TPM News

A federal judge in Danville, Va., on Friday ruled that the state is allowed to stop issuing license plates with Confederate flag symbols, according to the Danville Register and Bee.

After the deadly shooting at a historic black church in Charleston sparked a national debate on Confederate symbolism, Virginia Gov. Terry McAuliffe (D) directed the state to begin the process of removing Confederate flags from state-issued license plates.


Cruz — who called former presidential candidate Mitt Romney "honorable" and "experienced" in his New York Times-best selling book — privately described Romney as the worst possible candidate during an event earlier this year, according to the National Journal on Friday.


The McClatchy-Marist Poll of potential voters nationwide showed that in a three-way general election, Democrat Hillary Clinton would lead with 44 percent of votes, former Gov. Jeb Bush (R) with 29 percent, and Trump as an independent with 20 percent.



The discussion revolved around thorny, complex issues of procedural mechanics and constitutional balance of power between the executive and legislative branches. Over the course of about 45 minutes, LePage's counsel Cynthia Montgomery and the attorney representing Maine's House and Senate each had 15 minutes each for their opposing arguments, with Montgomery given the opportunity for rebuttal at the end. Additionally, an attorney representing a few House Republicans as well as counsel for the attorney general each had a few minutes to make their cases, with the former favoring LePage's view and the latter challenging it.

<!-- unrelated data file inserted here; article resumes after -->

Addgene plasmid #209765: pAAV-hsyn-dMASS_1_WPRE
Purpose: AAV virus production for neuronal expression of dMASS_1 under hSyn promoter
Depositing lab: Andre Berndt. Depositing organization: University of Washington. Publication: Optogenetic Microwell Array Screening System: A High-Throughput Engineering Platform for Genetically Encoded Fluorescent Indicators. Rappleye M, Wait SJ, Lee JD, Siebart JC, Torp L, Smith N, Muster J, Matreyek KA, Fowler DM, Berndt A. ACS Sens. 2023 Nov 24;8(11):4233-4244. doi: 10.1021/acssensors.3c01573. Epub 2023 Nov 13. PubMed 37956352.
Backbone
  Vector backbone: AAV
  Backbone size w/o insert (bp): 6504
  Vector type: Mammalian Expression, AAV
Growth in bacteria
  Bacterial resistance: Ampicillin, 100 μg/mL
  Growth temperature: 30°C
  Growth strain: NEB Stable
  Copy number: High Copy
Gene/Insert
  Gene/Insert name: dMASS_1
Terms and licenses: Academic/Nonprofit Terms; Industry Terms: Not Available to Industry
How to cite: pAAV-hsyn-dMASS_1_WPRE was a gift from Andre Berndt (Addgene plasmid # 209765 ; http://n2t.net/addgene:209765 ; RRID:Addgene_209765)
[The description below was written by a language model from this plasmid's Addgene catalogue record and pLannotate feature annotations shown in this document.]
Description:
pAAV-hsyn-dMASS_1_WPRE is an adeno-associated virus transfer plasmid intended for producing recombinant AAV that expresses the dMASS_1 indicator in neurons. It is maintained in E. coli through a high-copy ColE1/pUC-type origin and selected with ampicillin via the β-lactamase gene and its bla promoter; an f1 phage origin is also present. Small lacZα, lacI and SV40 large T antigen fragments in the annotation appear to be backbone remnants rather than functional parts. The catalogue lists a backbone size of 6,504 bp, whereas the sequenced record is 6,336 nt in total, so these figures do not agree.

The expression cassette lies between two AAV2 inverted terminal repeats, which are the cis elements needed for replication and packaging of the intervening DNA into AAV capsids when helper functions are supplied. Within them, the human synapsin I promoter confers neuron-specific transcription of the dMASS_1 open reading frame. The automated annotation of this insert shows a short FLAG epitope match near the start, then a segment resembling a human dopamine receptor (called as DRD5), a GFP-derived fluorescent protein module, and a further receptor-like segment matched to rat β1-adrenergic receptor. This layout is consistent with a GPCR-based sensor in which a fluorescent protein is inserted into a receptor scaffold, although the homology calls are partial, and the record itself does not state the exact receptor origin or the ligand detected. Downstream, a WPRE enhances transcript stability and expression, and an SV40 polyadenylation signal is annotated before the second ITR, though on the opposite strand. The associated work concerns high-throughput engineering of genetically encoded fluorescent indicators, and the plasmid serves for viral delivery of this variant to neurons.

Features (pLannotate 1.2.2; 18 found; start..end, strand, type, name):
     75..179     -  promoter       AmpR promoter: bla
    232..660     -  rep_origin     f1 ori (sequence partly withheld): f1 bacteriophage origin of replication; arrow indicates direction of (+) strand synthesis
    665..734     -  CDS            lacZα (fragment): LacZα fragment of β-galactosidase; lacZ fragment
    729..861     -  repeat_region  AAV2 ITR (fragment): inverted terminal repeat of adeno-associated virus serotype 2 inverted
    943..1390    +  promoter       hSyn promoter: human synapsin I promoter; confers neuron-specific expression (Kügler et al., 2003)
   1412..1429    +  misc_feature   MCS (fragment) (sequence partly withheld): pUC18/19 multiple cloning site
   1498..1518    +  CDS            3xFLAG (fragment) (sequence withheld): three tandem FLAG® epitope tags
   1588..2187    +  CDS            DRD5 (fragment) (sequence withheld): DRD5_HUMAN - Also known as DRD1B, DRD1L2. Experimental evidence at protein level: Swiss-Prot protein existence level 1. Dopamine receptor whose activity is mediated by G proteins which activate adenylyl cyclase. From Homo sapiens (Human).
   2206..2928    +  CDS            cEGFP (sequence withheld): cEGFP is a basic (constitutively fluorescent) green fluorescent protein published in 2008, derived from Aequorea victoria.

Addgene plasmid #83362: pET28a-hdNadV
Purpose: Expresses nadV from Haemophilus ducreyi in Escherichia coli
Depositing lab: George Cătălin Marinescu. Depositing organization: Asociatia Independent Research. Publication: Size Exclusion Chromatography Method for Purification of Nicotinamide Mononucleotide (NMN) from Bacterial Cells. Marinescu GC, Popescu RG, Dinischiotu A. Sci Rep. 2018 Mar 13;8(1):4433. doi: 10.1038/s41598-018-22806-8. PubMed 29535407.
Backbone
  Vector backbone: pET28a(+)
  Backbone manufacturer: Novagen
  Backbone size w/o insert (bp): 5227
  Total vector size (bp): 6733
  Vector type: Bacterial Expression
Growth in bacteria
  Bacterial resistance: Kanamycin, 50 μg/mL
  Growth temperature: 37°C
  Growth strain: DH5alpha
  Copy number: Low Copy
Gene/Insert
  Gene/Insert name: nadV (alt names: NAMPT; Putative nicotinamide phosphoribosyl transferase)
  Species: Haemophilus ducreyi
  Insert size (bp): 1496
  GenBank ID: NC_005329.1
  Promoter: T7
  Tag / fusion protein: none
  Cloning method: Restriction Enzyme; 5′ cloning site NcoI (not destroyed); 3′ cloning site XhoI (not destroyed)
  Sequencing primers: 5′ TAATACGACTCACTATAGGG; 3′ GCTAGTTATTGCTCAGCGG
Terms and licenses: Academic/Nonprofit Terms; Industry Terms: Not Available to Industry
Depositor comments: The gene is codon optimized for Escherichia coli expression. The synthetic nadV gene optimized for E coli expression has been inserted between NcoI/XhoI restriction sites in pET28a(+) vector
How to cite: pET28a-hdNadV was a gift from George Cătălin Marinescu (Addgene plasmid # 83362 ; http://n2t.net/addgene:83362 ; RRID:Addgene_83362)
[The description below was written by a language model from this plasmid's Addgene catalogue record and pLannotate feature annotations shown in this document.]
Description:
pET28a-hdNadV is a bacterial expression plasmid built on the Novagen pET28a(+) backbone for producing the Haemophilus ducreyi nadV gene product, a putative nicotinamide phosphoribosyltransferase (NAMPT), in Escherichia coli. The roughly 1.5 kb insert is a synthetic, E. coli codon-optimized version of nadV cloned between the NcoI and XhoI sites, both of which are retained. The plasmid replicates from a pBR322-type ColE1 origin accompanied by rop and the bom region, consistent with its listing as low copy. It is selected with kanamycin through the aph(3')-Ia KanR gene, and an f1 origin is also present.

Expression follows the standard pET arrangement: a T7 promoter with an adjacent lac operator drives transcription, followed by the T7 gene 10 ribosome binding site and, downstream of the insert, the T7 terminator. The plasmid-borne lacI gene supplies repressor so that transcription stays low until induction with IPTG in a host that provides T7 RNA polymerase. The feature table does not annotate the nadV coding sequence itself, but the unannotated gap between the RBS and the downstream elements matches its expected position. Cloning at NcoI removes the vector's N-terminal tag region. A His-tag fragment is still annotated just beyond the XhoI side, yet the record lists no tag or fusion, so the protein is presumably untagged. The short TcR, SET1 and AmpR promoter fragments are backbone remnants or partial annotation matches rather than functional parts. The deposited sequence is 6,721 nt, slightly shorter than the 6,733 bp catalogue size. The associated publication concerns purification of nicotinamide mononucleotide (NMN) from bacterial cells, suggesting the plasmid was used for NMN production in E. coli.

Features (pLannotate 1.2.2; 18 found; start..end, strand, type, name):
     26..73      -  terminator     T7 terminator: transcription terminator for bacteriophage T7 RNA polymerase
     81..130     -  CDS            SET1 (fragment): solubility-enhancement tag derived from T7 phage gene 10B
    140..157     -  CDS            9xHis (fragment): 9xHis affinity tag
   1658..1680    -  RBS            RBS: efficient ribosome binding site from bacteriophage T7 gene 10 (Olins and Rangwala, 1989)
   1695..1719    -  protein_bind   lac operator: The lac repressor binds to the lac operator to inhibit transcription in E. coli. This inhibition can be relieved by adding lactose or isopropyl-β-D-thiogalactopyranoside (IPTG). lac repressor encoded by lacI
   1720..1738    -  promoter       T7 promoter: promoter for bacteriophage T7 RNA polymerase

The justices were clearly seeking to streamline the arguments being presented in front of them, perhaps knowing both the short-term impact of their decision on dozens of pieces of legislation, as well as the long-term precedent they could set in navigating what has become a constitutional crisis. Their questions touched on both broad understanding of the executive branch's veto powers and LePage's specific motivations in waiting to submit his vetoes. They were mostly patient to weed through the convoluted specifics of the case, but at times were willing to call out what appeared to be suspicious reasoning.

"Why, in a extremely difficult session, would the governor chose the time to [run] a test case?" one of the justice's challenged LePage's counsel.